When Noah was first announced, I theorised/hoped/prayed (delete to suit your philosophy) about what Aronofsky would bring to this well-known story.
My original article said the following:
"If you dig a little deeper the story becomes even more fascinating; in the Hebrew telling of the tale (specifically chronicled in the Book of Enoch) involves cross-breeding between human women and fallen angels. This unnatural pairing produced a race of giants called the Nephilim (although there are other terms to describe the breed), which is the origin of Goliath. The Nephilim are one of the major catalysts for God's genocidal flood; Noah's bloodline is allowed to survive because it is considered genetically pure. Both the Book of Genesis and the Qur'an mention these giants, even going so far as to say one giant, named Og, survived the great flood thanks to Noah's Ark (although, typical of religious texts, there are conflicting interpretations of just how this transpired)."
Drew McWeeny at Hitfix has actually read the script and confirmed a few things. Namely giants will be in the story, in some form or another.
"[The] Watchers, eleven-foot-tall fallen angels with six arms and no wings. They have a major presence in the script, and they're fascinating. Early on, when Noah needs to go see his grandfather, he has to move through the homeland of the Watchers, something that is not easy to do."
This is exciting. The Watchers are the form of angel that fathered the Nephilim, so this assures me that Aronofsky is going to dig deep into the text. Gone are the fears of the stuffy, surface-level Bible movies of old. It's Aronofsky, it was foolish to expect such things. In its place is the wild and weird world hidden within the Bible pages.
The next bit of delightful weirdness comes in the form of Noah's aforementioned grandfather, Methuselah, who will now be played by Anthony Hopkins.
Methuse' (to his friends) is a 900 year old man who has lived on this the Earth since the days of Adam and Eve, McWeeny claims he only has a small role in the film, three scenes total, but they are powerful and vital to the story. Casting an actor of Hopkins' magnitude is a fine way to make that point.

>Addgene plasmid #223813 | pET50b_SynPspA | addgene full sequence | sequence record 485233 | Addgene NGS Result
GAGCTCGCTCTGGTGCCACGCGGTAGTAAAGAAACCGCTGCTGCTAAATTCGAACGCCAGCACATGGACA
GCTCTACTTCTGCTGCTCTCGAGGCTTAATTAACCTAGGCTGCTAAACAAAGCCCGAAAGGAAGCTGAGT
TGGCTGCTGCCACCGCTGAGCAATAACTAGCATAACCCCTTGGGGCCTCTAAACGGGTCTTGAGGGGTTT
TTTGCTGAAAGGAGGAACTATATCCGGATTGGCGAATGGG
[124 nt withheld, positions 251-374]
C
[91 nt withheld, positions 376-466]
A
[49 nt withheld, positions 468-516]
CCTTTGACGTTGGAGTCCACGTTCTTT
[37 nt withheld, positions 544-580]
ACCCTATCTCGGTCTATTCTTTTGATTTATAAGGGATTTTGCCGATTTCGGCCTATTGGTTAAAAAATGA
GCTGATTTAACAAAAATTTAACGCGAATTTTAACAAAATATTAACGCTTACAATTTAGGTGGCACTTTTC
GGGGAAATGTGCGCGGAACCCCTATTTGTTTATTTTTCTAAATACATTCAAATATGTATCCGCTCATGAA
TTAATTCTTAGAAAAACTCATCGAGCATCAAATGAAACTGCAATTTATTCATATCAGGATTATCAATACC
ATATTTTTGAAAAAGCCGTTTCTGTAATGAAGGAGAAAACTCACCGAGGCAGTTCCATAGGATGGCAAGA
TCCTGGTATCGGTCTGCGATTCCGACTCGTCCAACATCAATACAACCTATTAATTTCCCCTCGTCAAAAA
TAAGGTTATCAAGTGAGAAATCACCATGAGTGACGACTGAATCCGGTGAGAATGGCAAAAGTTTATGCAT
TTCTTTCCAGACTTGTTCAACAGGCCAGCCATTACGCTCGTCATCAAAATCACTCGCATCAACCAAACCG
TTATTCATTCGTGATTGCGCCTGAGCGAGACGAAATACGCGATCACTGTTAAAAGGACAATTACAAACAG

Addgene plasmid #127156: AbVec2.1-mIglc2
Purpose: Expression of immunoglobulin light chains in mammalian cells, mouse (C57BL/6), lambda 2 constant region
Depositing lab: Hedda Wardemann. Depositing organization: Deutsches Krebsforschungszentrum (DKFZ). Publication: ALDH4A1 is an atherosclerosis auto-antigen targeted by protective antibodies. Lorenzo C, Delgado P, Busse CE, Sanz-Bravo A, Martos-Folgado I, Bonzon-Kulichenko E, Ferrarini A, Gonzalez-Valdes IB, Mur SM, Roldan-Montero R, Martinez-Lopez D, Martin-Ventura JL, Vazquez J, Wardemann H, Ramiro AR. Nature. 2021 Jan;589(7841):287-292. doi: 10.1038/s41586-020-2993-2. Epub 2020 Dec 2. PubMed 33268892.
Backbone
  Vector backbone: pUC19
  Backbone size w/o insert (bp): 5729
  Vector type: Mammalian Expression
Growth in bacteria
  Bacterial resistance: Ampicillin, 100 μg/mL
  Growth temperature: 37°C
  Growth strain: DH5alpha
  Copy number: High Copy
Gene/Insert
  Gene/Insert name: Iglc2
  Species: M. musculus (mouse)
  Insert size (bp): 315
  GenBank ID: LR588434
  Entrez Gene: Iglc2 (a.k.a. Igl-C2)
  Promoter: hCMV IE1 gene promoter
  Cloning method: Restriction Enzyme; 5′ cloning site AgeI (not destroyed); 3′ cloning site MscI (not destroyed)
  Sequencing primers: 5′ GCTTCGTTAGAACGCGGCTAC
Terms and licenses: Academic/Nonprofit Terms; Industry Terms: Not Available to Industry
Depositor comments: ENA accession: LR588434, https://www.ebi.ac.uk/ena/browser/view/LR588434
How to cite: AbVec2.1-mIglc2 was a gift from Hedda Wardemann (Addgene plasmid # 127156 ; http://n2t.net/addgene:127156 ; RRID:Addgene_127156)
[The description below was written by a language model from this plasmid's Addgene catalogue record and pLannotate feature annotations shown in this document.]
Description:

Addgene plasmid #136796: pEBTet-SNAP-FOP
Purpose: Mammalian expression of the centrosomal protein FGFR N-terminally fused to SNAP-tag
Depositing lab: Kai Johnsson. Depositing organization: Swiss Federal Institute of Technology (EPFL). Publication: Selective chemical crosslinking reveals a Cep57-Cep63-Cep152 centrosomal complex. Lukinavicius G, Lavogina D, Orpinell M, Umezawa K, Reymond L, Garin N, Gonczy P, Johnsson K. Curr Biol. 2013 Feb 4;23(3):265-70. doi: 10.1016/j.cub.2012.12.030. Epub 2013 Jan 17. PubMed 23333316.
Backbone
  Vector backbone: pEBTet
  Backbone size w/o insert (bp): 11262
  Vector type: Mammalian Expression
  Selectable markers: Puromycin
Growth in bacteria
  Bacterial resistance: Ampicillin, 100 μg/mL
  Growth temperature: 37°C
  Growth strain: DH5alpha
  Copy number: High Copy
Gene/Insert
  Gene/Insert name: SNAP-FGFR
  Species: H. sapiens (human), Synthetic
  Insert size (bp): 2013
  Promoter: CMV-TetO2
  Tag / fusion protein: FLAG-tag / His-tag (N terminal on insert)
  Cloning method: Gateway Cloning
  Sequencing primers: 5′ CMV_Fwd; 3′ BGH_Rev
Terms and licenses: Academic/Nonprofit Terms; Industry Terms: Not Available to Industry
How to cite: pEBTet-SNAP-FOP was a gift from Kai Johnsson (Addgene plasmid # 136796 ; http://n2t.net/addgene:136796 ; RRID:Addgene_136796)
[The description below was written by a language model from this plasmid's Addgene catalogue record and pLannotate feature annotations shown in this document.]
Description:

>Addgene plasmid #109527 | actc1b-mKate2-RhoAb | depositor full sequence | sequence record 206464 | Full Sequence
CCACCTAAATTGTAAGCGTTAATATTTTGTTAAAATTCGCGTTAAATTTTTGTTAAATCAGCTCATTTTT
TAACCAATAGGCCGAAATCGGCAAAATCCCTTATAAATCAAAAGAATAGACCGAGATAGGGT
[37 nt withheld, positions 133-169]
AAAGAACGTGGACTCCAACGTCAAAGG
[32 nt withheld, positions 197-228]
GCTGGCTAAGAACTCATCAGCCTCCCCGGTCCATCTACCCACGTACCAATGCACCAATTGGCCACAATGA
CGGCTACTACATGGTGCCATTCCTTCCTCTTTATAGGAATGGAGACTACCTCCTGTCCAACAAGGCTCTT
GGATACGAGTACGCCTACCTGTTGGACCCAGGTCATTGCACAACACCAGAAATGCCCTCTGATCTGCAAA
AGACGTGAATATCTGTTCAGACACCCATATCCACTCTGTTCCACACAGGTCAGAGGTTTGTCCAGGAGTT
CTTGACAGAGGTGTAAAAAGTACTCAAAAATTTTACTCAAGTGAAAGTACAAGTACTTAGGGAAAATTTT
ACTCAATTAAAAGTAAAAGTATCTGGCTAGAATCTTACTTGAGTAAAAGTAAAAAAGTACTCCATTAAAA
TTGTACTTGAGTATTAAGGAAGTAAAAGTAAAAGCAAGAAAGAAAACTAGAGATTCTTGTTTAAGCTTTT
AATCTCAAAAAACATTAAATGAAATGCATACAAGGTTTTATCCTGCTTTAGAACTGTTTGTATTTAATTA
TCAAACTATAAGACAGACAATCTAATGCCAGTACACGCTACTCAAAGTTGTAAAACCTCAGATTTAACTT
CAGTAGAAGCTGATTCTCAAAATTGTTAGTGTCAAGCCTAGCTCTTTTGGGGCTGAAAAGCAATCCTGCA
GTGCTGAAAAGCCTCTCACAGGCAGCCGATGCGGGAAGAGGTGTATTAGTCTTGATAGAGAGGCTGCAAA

The cast is coming together wonderfully and I am overjoyed that a studio is taking a big chance on a visionary like Aronofsky. The Fountain was to be his first big studio picture, but casting and budget issues forced the director to get creative and scale back the production; the result was a movie that looked and felt more epic than many mega-budget tent poles. Imagine what a man of those talents can do with a real budget? It could be nothing short of a miracle.
UPDATE: Movies.Com has unearthed some artwork from the Noah graphic novel that Aronofsky developed (partly as a sales pitch to Paramount, partly as a back-up plan should funding fall through; similar to what he did with The Fountain).
Through the link you will find a translated description of the book, which paints it as far less Biblical and more post-apocalyptic (although the state of the world at the time probably was pretty close to post-apocalyptic). As some details may be considered a spoiler, I will leave it up to you to read it.
The artwork depicts the scary, hostile environment of Noah's world and gives us a vague idea of what the dreaded Watchers will look like:
Note: If anyone knows of the name of the artist for the artwork used at the top of the article, I will add a credit below.